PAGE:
Now the No. 8 prospect in the Seattle Mariners organization after an offseason trade with the Rays, Fraley was a career .328 hitter with speed and power at LSU, a coveted five-tool player who started for three seasons in the outfield.
And, while that production was intriguing enough for Tampa Bay to scoop him up in the second round following his junior season, his bat didn’t make the jump well. He went 15-for-89 in his first 26 games of short-season ball, before his batting average finally crept above .200 on the first day of August.
“The hitter I am now is night-and-day different from what I was in college,” Fraley said. “When I went to (Short-A Hudson Valley) those first two months after signing, I struggled. It was horrible. I quickly realized what I was doing in college, I got away (with) just because of pure athleticism.
“Even being in a conference like the SEC, being the best in college baseball, you’re not facing the competition you do in pro ball. It’s a whole ‘nother level up. I quickly realized I needed to make a change.”
Fraley, now 24 years old, met Lorenzo Garmendia of Gradum Baseball, a swing coach he still works with daily, that offseason in Miami. The two spent the winter months working out every day, twice a day, with short breaks in between.
“He was able to get every single at-bat of mine through college, and then that short little time of pro ball that I had at the time,” Fraley said. “He broke down everything that I had done to that point — basically why I sucked, and what I needed to change.
“I was very honest with myself … making those changes and understanding it needed to be a complete overhaul. … I had a goal, I knew what I wanted to do, and we set out and we did it. Now you guys are seeing the result of all of that hard work.”
With Garmendia’s help, Fraley rejiggered his entire approach. His hands were too loose trying to be quick to the baseball. He focused instead on moving his body into the zone sooner, so he could drive the ball in the air.
“It’s just understanding your body, and how it needs to work from the ground up in order to get yourself as efficiently as possible to the baseball, which will result in driving the baseball in the air more,” Fraley said.
The results are tough to dispute. Apart from a 2017 season during which Fraley spent an extended period on the injured list with a knee injury, he’s excelled offensively at every level he’s played at.
He slashed at .347/.415/.547 with High-A Charlotte last season before he was acquired by the Mariners in a five-player deal in November. Mallex Smith was the centerpiece for Seattle in the trade that also sent former catcher Mike Zunino to Tampa Bay, but Fraley has proven to be much more than a minor-league add-on.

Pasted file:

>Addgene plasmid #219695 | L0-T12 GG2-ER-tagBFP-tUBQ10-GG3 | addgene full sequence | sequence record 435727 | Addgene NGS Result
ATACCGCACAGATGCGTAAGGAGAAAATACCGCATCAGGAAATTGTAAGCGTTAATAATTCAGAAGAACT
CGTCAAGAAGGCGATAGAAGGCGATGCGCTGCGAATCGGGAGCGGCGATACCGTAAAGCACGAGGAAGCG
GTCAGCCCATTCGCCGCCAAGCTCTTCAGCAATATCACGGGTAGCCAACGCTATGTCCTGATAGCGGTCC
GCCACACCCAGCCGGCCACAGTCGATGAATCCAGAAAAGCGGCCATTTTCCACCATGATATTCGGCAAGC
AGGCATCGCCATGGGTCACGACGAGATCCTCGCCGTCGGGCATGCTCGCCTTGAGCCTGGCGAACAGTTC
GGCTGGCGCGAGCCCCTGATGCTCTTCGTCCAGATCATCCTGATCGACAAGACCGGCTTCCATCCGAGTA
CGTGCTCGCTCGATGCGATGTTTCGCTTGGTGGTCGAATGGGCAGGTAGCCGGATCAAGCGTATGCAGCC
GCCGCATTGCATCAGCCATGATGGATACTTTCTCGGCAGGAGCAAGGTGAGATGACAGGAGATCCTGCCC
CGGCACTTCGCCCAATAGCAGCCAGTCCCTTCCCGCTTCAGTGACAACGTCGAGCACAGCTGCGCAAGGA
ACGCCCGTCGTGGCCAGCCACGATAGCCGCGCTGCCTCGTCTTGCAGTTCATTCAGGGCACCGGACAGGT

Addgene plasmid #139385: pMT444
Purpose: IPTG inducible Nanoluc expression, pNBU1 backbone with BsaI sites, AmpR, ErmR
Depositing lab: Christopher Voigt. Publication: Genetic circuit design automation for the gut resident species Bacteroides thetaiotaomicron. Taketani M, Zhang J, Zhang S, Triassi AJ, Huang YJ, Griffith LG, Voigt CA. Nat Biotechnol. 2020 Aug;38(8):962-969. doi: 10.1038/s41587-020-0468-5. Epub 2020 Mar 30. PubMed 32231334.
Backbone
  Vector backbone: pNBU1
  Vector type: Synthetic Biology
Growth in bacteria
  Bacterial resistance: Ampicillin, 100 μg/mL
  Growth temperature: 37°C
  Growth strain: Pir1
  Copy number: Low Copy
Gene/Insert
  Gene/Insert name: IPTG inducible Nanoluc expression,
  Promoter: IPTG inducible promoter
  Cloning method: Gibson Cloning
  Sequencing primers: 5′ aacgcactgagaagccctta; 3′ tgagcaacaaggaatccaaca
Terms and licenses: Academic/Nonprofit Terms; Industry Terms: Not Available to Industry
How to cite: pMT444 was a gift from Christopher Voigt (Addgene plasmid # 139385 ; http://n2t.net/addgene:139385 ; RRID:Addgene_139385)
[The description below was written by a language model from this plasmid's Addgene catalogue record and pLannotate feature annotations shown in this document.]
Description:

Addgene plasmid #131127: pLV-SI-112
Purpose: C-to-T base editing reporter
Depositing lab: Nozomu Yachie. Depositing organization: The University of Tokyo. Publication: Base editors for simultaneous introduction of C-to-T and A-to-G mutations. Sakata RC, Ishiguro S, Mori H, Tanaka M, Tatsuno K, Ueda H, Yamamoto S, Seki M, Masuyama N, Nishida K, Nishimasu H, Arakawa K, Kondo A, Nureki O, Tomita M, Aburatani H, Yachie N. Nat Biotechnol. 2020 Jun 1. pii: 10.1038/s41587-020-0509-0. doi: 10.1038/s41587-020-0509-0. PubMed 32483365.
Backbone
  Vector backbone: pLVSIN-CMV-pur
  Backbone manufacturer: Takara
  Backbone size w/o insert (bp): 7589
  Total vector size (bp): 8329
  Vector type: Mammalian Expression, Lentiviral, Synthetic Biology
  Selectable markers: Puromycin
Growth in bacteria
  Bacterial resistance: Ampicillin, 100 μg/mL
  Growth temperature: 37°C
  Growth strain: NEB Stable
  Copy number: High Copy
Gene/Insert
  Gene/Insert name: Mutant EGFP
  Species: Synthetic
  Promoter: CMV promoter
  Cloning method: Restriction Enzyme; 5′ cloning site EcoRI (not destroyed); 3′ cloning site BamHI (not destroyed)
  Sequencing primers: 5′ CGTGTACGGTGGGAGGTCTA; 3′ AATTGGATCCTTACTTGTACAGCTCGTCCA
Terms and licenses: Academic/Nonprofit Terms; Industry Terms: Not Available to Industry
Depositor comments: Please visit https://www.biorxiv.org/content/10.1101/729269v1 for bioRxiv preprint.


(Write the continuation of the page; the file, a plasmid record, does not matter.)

In 37 at-bats with the big-league club during spring training, before he was ultimately sent to begin the season with Double-A Arkansas, Fraley hit .270/.325/.514.
“I saw him play in college, back in the day when I was running around the country looking at players for the draft,” Mariners manager Scott Servais said this spring. “I saw him at LSU, I think it was his sophomore year, and he’s a much different player now than he was then.
“Back then I would say he was a speed player, kind of slapped the ball around the field. He’s not trying to slap the ball anywhere (now) — other than over the fence. He has a much different approach at the plate with the swing changes he’s made. He’s gotten a lot stronger, and it plays pretty well for him.”
Fraley’s improved bat has helped him climb through Seattle’s minor-league system at an impressive pace. He spent less than three months in Arkansas before he was promoted to Triple-A Tacoma in June.
He was hampered by a quad injury earlier this month, but his numbers have held steady. In 38 games with the Rainiers, he’s batting .276/.333/.553 with 12 doubles, three triples, eight home runs, 33 RBIs and six stolen bases.
Fraley says Garmendia’s continued teachings have helped him maintain consistency through different rungs of the minors. Garmendia visits Fraley at each stop, but even when he’s not physically there, the two are still reviewing film and corresponding regularly.
“It takes a lot of pressure off me mentally to be able to relax and just focus on enjoying being out there,” Fraley said. “If things go wrong, which they do — I’ve had multiple times this year where I’ve gone in little bad stretches, which is inevitable, it’s baseball — having him makes those (stretches) shorter, and I think that’s the biggest key.”
In six games back with the Rainiers since returning from the IL, Fraley is 9-for-26 with two doubles, two homers and four RBIs. His continued production, paired with Seattle’s continued outfield woes, suggest he’s due for a promotion any day.
He was removed from the Rainiers lineup Monday evening, and had a bag in hand as he left Cheney Stadium well before game time. Early indications were that he had been called up to meet the Mariners in Tampa Bay, though nothing has been confirmed.
“I think he brings a lot of things,” Rainiers manager Daren Brown said. “There are certain guys who can beat you in a lot of different ways every night. He can steal a base. He’s shown an ability to hit for average. He’s shown power.
“Defensively (he has) the ability to play all three outfield spots and play them all very well. He’s got a grit about him. He likes to play. He plays hard. I just think he’s a really solid, all-around baseball player. ... He had a really big first half in Double-A, and coming here really didn’t slow down a whole lot.”